Police going fishing


Red, blue and white lights flashed in the rearview mirror of my 1992 white Chevy Cavalier. A harsh siren sounded twice. Having never been pulled over before in my three years of driving, I was scared. I turned off of Gravois Road and into a Steak ‘n Shake parking lot at 1 a.m. on Thursday, April 19. I quickly turned the hand crank on my driver’s door to roll down my window. A young police officer approached my window.

When I asked him what was wrong, he said my front license plate was missing. At that point — thinking someone had stolen my license plate — I legitimately freaked out. Then, he leaned over the front of my car and said, “Actually, your license plate is there, but your front license plate light is out.”

Really? Last time I checked, I don’t have a front license plate light. However, I didn’t contest.

The cop asked where I was coming from. I told him I was on my way home from school (I had been working on a project). He asked for my driver’s license and insurance card. I dug through my large purse in search of my wallet. After a moment, the cop told me to not to worry about it and to just get my light fixed. He chuckled on the way back to his car.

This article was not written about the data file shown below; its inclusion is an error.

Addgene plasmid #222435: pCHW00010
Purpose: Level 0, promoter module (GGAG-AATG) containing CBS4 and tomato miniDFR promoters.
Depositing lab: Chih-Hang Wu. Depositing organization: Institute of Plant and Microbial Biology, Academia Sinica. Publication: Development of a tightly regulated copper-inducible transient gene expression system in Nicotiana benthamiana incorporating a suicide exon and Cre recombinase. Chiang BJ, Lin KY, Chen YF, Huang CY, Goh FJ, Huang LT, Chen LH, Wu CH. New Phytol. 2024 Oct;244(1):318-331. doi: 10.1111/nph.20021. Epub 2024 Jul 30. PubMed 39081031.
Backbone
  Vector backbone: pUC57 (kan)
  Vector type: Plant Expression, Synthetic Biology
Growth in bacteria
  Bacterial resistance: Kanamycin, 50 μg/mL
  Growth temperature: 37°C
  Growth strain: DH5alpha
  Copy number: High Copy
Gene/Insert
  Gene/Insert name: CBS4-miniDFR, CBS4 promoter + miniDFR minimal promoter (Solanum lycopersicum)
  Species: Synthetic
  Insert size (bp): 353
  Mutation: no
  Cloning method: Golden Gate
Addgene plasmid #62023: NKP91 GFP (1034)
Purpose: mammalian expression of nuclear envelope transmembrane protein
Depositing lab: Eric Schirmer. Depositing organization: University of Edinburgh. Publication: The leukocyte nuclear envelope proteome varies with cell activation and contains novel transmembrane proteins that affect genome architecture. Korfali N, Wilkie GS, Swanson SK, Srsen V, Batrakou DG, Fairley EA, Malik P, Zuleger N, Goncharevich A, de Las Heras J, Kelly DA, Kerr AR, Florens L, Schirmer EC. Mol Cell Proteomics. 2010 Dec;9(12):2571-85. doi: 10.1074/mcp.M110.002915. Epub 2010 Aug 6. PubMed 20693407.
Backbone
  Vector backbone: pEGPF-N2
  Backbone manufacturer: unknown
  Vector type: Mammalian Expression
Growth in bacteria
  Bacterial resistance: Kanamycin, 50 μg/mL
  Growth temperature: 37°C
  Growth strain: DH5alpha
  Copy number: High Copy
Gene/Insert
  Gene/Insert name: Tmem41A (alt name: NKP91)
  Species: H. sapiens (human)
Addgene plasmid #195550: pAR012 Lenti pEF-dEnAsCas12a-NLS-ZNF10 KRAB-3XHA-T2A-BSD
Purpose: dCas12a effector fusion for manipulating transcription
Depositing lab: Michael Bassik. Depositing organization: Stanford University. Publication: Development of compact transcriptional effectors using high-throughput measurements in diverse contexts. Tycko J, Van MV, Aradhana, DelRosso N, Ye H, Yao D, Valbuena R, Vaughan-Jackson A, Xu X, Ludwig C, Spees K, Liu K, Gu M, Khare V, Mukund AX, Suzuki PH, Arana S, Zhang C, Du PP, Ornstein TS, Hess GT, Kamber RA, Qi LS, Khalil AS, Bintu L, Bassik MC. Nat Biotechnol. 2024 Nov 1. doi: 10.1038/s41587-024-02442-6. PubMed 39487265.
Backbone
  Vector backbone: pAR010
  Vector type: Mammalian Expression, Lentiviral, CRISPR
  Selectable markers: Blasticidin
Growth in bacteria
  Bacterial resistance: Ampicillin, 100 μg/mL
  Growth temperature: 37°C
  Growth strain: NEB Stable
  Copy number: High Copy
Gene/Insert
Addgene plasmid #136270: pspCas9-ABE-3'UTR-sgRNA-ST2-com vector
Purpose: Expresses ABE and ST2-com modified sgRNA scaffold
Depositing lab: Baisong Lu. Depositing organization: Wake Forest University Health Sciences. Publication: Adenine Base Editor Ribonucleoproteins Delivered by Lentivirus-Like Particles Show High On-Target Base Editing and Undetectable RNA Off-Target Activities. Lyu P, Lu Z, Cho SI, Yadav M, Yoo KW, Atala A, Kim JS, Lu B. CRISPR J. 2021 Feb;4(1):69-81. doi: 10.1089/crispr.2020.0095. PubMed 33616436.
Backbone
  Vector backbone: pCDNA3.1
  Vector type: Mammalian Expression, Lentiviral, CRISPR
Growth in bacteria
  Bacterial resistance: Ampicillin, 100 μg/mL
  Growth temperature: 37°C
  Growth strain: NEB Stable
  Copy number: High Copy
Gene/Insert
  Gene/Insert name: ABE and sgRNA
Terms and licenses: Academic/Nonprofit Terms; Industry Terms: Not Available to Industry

At first, I was relieved not to have received a ticket the first time I’d been pulled over. But then, I thought about the situation. I got pulled over at one in the morning by a county cop in city limits for a license plate light that doesn’t exist. Suddenly, I was sort of freaked out.

I called a friend of mine as I drove out of the parking lot. She told me about a mutual friend who had the same problem on Interstate 44 the previous week. My first thought was, “What’s up with that?”

I discussed the experience with family and friends, which resulted in some teasing since I’d never been pulled over before. My family and friends had several ideas regarding the cop’s motive in pulling me over. Maybe he was looking for a car similar to mine and had to have a reason to pull me over and check it out. Maybe he was hoping to find a drunk teenager driving the streets at 1 a.m. Either way, he was fishing for something.

I’m not sure there is a solution to stop cops from pulling people over for fishing purposes. However, learn a lesson from my experience. Always get a badge number when a cop pulls you over. If you have a badge number, you can inform the police station of any problems you have. It makes it easier to do something when there’s a problem.

Megan Favignano is a sophomore journalism major and copy editor for The Journal.